Some recent lizard stuff that may be of interest:
Arnau Bolet (2017)
First early Eocene lizards from Spain and a study of the compositional changes between late Mesozoic and early Cenozoic Iberian lizard assemblages.
Palaeontologia Electronica 20.2.20A: 1-22
Lizard and amphisbaenian fossil material is described for the first time from early Eocene localities in Spain, more specifically from Catalonia (north-eastern Iberian Peninsula). Material is fragmentary and scarce, but diagnostic enough to provide a first approach to the composition of lizard assemblages. The following taxa are recorded: Geiseltaliellus and a second indeterminate pleurodont iguanid; an agamid similar to “Tinosaurus”; an indeterminate gekkotan; a scincoid, possibly scincid lizard; a lacertid similar to Dormaalisaurus; an indeterminate amphisbaenian; a glyptosaurin glyptosaurine (cf. Placosaurus); an indeterminate anguine; and, finally, an indeterminate “necrosaur.” The studied localities range from the MP8+9 to the MP10, and thus complement the only previously known lizard locality of the Iberian early Eocene, the Portuguese locality of Silveirinha, which corresponds to the MP7. An analysis of the composition of these new assemblages suggests a great amount of homogeneity through the different levels of the early Eocene, and also between Iberian and contemporaneous assemblages from the rest of Europe. The lack of an Iberian Paleocene record for lizards strengthens the importance of the study of early Eocene assemblages because these are the only ones available for comparison with Cretaceous associations, providing critical information on the changes in composition between Mesozoic and early Cenozoic lizard faunas related to the K/Pg extinction event.
Aurélien Miralles, Amy Macleod, Ariel Rodríguez, Alejandro Ibáñez, Gustavo Jiménez-Uzcategui, Galo Quezada, Miguel Vences & Sebastian Steinfartz (2017)
Shedding light on the Imps of Darkness: an integrative taxonomic revision of the Galápagos marine iguanas (genus Amblyrhynchus)
Zoological Journal of the Linnean Society (advance online publication)
Marine iguanas are among the most highly emblematic taxa of the Galápagos archipelago but have paradoxically received little attention from taxonomists. Amblyrhynchus is currently considered as a monotypic genus with a total of seven subspecies, A. cristatus cristatus, A. c. nanus, A. c. venustissimus, A. c. albemarlensis, A. c. hassi, A. c. mertensi and A. c. sielmanni. Although consensually followed for more than half a century, this classification does not properly reflect the main natural subdivisions inferred by more recent molecular evolutionary studies. We integrate population genetics, phylogenomics and comparative morphology to propose an updated taxonomy reflecting the evolutionary history of this group. We recognize a single species with 11 divergent population clusters at the level of subspecies: A. c. albermarlensis is recognized as a junior synonym of A. c. cristatus, and five new subspecies are described: A. c. godzilla subsp. nov. (San Cristóbal-Punta Pitt), A. c. jeffreysi subsp. nov. (Wolf and Darwin), A. c. hayampi subsp. nov. (Marchena), A. c. trillmichi subsp. nov. (Santa Fé) and A. c. wikelskii subsp. nov. (Santiago). Recognizing the genetically divergent population clusters as subspecies also highlights several of them as management units in need of conservation efforts, such as the two subspecies endemic to San Cristóbal.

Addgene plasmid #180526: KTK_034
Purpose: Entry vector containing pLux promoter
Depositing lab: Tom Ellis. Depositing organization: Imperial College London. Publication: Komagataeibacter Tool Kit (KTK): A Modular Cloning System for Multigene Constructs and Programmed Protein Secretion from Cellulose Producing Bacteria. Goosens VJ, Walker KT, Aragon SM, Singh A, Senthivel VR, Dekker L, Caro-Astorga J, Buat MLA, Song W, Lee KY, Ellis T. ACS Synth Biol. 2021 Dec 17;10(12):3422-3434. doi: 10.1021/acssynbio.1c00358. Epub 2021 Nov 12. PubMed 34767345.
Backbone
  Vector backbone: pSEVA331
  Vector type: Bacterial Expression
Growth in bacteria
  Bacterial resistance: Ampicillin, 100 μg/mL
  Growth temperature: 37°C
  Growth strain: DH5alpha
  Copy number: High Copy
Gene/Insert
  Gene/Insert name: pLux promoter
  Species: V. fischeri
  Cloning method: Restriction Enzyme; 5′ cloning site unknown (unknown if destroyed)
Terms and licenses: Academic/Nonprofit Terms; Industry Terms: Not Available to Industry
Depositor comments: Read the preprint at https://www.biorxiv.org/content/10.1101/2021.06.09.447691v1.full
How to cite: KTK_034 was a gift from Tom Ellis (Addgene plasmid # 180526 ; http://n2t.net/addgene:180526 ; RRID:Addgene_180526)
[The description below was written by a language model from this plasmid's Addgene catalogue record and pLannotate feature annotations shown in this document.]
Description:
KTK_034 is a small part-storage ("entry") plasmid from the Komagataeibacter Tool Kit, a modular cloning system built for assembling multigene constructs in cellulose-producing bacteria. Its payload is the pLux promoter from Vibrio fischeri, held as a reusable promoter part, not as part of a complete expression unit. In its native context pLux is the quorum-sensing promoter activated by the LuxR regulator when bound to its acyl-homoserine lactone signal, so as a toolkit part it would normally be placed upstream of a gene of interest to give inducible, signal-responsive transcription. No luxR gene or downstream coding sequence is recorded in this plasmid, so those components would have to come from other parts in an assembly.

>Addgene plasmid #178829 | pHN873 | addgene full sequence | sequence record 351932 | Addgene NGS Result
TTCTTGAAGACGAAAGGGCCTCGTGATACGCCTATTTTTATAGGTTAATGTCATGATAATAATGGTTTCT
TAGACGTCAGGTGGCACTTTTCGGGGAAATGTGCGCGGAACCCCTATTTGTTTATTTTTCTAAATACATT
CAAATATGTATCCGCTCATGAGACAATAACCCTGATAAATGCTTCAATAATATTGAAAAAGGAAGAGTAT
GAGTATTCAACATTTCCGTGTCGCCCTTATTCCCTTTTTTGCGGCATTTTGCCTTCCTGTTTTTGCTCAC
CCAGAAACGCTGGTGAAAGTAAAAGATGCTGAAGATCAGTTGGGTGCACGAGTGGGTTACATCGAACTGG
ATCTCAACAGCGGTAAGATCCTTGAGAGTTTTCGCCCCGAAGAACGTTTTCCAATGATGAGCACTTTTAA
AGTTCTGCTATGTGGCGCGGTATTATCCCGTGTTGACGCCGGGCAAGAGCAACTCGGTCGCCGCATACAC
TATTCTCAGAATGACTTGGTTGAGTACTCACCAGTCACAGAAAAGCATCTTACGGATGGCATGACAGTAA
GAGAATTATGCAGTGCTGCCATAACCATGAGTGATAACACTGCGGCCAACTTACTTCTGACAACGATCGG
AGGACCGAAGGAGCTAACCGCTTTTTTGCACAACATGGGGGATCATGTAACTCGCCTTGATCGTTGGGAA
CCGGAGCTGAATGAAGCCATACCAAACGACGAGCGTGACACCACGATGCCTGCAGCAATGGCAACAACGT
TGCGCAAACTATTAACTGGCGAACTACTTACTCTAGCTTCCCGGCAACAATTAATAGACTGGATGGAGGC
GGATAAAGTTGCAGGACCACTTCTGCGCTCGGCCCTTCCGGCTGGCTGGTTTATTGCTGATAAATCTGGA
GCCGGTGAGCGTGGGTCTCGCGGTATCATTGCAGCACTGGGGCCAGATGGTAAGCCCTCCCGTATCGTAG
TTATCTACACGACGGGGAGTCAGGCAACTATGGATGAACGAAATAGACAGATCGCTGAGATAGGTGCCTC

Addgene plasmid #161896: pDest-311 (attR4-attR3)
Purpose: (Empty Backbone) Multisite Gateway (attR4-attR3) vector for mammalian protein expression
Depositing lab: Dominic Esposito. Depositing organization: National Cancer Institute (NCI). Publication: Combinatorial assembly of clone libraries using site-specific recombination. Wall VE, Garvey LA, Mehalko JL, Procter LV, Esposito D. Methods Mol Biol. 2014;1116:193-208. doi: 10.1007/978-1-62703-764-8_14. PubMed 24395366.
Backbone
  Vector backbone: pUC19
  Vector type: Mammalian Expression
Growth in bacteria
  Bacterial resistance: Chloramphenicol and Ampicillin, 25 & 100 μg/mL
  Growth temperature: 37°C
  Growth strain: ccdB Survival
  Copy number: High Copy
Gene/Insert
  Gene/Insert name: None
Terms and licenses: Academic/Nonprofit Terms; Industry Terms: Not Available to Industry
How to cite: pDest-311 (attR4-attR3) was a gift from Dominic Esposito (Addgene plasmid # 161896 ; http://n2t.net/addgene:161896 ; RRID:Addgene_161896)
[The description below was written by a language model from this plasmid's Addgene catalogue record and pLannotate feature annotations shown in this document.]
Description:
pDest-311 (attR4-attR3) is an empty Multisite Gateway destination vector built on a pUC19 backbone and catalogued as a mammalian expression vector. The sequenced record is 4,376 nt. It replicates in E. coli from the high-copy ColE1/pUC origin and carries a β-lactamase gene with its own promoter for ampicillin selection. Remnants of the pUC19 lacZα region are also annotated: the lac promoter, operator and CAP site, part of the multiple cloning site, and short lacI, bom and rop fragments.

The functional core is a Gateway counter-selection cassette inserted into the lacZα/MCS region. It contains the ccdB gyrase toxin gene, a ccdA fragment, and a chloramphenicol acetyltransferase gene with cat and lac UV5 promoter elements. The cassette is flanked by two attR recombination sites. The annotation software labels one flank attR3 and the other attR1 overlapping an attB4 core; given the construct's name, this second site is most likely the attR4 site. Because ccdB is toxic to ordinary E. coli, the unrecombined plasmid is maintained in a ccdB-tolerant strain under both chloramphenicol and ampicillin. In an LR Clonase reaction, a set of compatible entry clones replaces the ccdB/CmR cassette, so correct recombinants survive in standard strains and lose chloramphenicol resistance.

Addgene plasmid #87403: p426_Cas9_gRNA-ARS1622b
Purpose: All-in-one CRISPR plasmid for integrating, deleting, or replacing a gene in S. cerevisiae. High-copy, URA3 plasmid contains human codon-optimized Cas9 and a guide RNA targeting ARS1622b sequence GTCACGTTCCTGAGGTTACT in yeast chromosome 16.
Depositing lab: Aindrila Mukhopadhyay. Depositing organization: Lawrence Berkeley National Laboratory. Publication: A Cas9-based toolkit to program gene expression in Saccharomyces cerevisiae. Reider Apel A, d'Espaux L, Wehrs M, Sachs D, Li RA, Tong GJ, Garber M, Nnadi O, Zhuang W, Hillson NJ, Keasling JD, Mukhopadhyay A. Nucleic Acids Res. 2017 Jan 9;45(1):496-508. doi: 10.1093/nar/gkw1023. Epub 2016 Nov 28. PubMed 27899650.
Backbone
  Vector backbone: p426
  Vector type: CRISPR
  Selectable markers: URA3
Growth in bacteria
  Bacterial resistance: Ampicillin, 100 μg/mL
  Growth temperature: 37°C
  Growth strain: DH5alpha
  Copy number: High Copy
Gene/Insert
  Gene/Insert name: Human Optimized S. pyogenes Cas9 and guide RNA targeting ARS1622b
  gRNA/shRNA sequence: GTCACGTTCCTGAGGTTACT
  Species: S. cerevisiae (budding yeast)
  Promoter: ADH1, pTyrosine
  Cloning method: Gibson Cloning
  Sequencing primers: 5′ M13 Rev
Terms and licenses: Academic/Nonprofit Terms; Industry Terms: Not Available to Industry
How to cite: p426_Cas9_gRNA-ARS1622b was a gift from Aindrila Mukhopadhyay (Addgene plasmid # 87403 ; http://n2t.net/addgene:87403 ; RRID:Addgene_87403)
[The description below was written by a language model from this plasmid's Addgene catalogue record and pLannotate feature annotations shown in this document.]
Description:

Godzilla of the Galápagos and other speciation stories
Planet Earth 2--amazing footage of snakes trying to catch hatchling baby marine iguanas as they race to the rocks and the shore; series just won an award in Britain
Georgios L. Georgalis, Andrea Villa & Massimo Delfino (2017)
The last European varanid: demise and extinction of monitor lizards (Squamata, Varanidae) from Europe.
Journal of Vertebrate Paleontology article: e1301946. (advance publication)
Remains of a varanid lizard from the middle Pleistocene of the Tourkobounia 5 locality near Athens, Greece are described. The new material comprises cranial elements only (one maxilla, one dentary, and one tooth) and is attributed to Varanus, the genus to which all European Neogene varanid occurrences have been assigned. Previously, the youngest undisputed varanid from Europe had been recovered from upper Pliocene sediments. The new Greek fossils therefore constitute the youngest records of this clade from the continent. Despite being fragmentary, this new material enhances our understanding of the cranial anatomy of the last European monitor lizards and is clearly not referable to the extant Varanus griseus or Varanus niloticus, the only species that could be taken into consideration on a present-day geographic basis. However, these fossils could represent a survivor of the monitor lizards of Asian origin that inhabited Europe during the Neogene.